The scholarly work of Blass can be characterized by precision, rigorous analysis, and an incredible knowledge of both primary and secondary sources. When many grammarians were merely working from critical texts, Blass determined to go back to the manuscripts themselves. In this way, he is not only able to refer to New Testament texts for evidence for grammatical phenomena, but also the differences in the manuscript tradition. This painstaking focus on the smallest details has given Blass’ grammatical, philological, and textual efforts an enduring quality that has lasted to this day and set him apart from the other grammarians of his day.
With the publication of Pronunciation of Ancient Greek, Blass entered into a debate that continues to this day: what is the correct historical pronunciation of Ancient Greek. Here Blass presents what he terms the true “Erasmian” pronunciation, not referring to the traditional pronunciation in universities and seminaries, used merely for convenience and practicality, but instead, his proposed historical reconstructed pronunciation based on cross-linguistic and historical evidence culled from transliteration of Greek into other languages such as Latin and the spelling errors of the transcriptions and papyri.
While the practice of the traditional pronunciation based on the language of the learners continues to be maintained in the classroom, gaining a grasp of how the pronunciation of Greek developed from the classical period through the time of the New Testament all the way through Modern Greek is crucial for understanding grammatical developments of the language and also textual criticism. Many of the changes in pronunciation directly influenced changes in grammar such as the loss of the optative mood. Moreover, the development of Greek pronunciation is of critical importance to textual criticism. In many cases, knowledge of pronunciation is a sort of prerequisite for understanding how various textual variants developed in New Testament manuscripts. In sum, for both grammar and textual criticism, Blass’ Pronunciation is an essential volume for the student of the New Testament.
In the same breath with Moulton and Robertson the name of Friedrich Blass deserves commemoration . . . One of the innovations of Blass was the citation of textual variants according to the manuscripts rather than according to printed editions, as Winer and Buttmann had done. Blass made liberal use of the LXX and frequently cited the apostolic fathers.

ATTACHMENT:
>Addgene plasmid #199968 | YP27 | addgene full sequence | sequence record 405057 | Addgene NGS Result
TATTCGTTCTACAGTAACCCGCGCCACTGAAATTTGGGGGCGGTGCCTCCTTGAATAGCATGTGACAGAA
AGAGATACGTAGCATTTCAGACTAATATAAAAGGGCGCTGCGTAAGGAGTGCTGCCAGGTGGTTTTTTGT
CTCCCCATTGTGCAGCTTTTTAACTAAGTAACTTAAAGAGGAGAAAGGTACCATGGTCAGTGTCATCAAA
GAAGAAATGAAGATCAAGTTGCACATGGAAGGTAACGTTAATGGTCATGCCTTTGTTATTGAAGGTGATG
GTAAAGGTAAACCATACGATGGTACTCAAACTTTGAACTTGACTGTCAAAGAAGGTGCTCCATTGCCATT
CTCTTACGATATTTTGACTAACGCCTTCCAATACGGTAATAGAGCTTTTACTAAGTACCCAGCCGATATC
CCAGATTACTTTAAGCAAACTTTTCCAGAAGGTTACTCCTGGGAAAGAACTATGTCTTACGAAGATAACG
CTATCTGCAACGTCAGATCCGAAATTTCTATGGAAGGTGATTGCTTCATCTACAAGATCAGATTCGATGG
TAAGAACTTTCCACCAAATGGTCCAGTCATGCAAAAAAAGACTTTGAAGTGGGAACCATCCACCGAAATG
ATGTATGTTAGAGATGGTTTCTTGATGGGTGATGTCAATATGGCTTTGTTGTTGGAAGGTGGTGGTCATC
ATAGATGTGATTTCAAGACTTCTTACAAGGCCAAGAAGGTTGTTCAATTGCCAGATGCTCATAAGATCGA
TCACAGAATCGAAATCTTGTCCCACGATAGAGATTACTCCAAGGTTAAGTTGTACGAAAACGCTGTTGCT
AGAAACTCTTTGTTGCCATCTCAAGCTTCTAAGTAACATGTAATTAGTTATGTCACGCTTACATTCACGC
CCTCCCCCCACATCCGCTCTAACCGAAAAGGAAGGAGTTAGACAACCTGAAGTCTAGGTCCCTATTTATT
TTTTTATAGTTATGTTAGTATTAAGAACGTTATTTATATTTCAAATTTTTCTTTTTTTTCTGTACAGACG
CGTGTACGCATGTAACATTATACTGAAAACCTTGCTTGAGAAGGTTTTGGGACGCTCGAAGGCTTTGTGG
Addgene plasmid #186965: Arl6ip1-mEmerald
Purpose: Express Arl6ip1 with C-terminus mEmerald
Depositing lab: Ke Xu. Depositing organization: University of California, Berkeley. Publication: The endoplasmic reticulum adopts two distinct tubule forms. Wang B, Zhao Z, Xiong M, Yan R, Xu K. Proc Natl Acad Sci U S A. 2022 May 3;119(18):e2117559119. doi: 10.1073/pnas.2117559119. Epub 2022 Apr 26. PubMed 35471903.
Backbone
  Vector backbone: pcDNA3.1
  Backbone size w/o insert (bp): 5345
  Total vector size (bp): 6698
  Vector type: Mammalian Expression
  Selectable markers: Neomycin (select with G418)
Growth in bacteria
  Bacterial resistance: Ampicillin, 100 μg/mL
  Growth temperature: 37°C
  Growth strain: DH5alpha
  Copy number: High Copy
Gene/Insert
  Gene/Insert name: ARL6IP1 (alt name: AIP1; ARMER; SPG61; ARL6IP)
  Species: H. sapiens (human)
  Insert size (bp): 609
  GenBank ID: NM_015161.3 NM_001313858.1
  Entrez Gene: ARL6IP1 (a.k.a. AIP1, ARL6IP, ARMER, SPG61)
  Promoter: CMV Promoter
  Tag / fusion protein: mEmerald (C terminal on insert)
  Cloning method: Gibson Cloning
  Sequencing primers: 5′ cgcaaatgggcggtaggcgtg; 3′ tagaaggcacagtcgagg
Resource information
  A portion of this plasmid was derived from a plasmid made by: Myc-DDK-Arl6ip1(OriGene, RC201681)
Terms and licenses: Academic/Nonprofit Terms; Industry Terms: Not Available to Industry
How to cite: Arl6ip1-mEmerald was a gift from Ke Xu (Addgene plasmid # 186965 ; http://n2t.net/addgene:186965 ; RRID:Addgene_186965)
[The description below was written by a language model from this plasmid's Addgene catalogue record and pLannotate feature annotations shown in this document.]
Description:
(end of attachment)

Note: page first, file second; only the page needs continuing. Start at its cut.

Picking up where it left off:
—Frederick W. Danker, Multipurpose tools for Bible Study
[Blass] represents a transition towards a new era. The translation [of his Grammar] by H. St. John Thackeray has been of good service in the English-speaking world.
—A. T. Robertson, A Grammar of the Greek New Testament in the Light of Historical Research
First published in 1898, [Philology of the Gospels] remains a useful resource for textual criticism of the gospels . . . Blass' analysis of gospels texts does not shy from particulars of conflicts among early manuscripts of the gospels, nor from striking sweeping summary statements such as this: ‘We clearly see that there have been very ancient readers who did not shrink from willful alterations of the sacred text, if it did not suit their dogmatic convictions, or if it might give support to opposite tenets.’ But rather than casting doubt on the authority of Scripture, Blass' analysis represents a redoubled effort to hear each author's voice more purely.
—Nathan Bierma, Calvin College
Friedrich Wilhelm Blass was a German Protestant classical scholar who lived from 1843 to 1907. During the course of his life, he published extensively on textual criticism of classical authors, such as Demosthenes, Isocrates, Dinarchus, Aeschines, and many others. In the New Testament he published critical editions of the Gospels and Acts, which eventually became the basis of his work Philology of the Gospels. In Indo-European Linguistics and Greek grammar his major contributions included his monograph, Pronunciation of Ancient Greek, his important Grammar of New Testament Greek, and his revision and significant enlargement of Raphael Kuhner’s classical grammar.